David John LeMahieu.
The man is full of surprises. In 2013 he established himself as the Rockies' everyday second baseman with incredible defensive skill that balanced out his light bat. In 2014 he put up 2.2 dWAR and won a Gold Glove for his efforts, but he received plenty of criticism from Rockies fans for his offensive regression.
Fast forward to 2015. DJ got off to an incredibly hot start at the plate, and his batting average remained above .400 until early May. He cooled off over the rest of the season but still wound up hitting .301 with vastly improved on-base and slugging numbers. Still, detractors pointed to his defense having regressed to a merely "above average" level, and noted that his offense was still substandard.
After the season was over, I wrote that DJ had "stuck it to the haters" with his improvement in 2015, which featured him starting in the All-Star Game. My impassioned defense was met with several comments arguing that the Rockies should "sell high" on DJ, who had clearly put up unsustainable offensive numbers in April and had ridden them until the end of the year. Where are those people now? I'm sorry, I can't hear you over the sound of him winning the batting title the very next season.
Yep. DJ hit .348 in 2016. In 2014 his slugging percentage was .348. This is Colorado Buffaloes type improvement we're talking about here, people. Oh, and speaking of slugging percentage: DJ slugged .495 in 2016, which was 107 points higher than the previous season and 147 points higher than 2014. Long known as a singles machine, DJ hit 32 doubles and 11 home runs this season. In 2014 and 2015 combined he hit 36 doubles and 11 home runs.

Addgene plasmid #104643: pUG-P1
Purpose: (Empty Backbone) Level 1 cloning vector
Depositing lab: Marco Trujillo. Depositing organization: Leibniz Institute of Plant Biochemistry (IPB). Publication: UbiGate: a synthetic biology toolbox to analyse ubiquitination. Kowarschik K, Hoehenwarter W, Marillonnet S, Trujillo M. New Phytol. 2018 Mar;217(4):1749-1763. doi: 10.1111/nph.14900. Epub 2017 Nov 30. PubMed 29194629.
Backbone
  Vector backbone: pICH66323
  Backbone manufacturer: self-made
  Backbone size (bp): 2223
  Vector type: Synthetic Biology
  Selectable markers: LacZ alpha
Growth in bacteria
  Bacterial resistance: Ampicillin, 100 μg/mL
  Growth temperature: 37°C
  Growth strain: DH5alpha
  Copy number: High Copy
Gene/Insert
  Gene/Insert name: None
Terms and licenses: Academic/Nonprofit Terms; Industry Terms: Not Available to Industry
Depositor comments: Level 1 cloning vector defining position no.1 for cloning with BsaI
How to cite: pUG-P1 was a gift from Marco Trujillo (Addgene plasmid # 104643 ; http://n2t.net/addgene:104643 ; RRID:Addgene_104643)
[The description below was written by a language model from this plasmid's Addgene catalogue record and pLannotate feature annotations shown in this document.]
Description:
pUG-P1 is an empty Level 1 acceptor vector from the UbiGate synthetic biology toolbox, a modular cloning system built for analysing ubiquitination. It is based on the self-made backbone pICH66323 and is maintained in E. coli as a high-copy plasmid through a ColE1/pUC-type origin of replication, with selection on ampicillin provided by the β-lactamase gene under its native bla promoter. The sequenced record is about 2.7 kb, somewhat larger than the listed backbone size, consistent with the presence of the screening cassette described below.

You want more DJ improvement stats? You've come to the right place. His OPS of .911 was two-hundred-and-forty-eight (248) points higher than his 2014 OPS. It went from .663 to .746 to .911 in three years. In his first four seasons in the big leagues, he was worth exactly 0 offensive WAR. He put up 2 oWAR in 2015, and added a massive 4.9 this year for a total of 6.9 oWAR over the last two seasons. Nice!
Did I mention he won the batting title? Yeah, Walt Weiss sat him for the final week of the season, but no one will remember that in thirty years. And this wasn't your lame, .319 Justin Morneau batting title either. DJ hit .348, which is the highest average posted by any major leaguer since 2010. DJ LeMahieu! The guy whose on-base percentage two years ago was .315. That guy!
Perhaps the only things that weren't sunshine and rainbows about DJ's 2016 were his baserunning and his defense. He wasn't nearly as good at stealing bases as he was in 2015; swiping 11 in 18 attempts compared to 23 out of 26 the previous year. And his defense, while still very strong, hasn't returned to the Gold Glove level it was at in 2014. Imagine, if you dare, DJ putting his 2014 defense, 2015 base stealing and 2016 offense together in 2017. Frightening, isn't it?
And yet, there are still some who, in the face of all of the evidence, still don't consider DJ LeMahieu a legitimate star. To those people I say this:
Over the last three seasons, DJ LeMahieu has won a Gold Glove, started the All-Star Game, and won a batting title. What have you done with your life?
If he continues to improve at his current rate, DJ will become the first player since Ted Williams to hit .400 in a season, while also leading the team in home runs.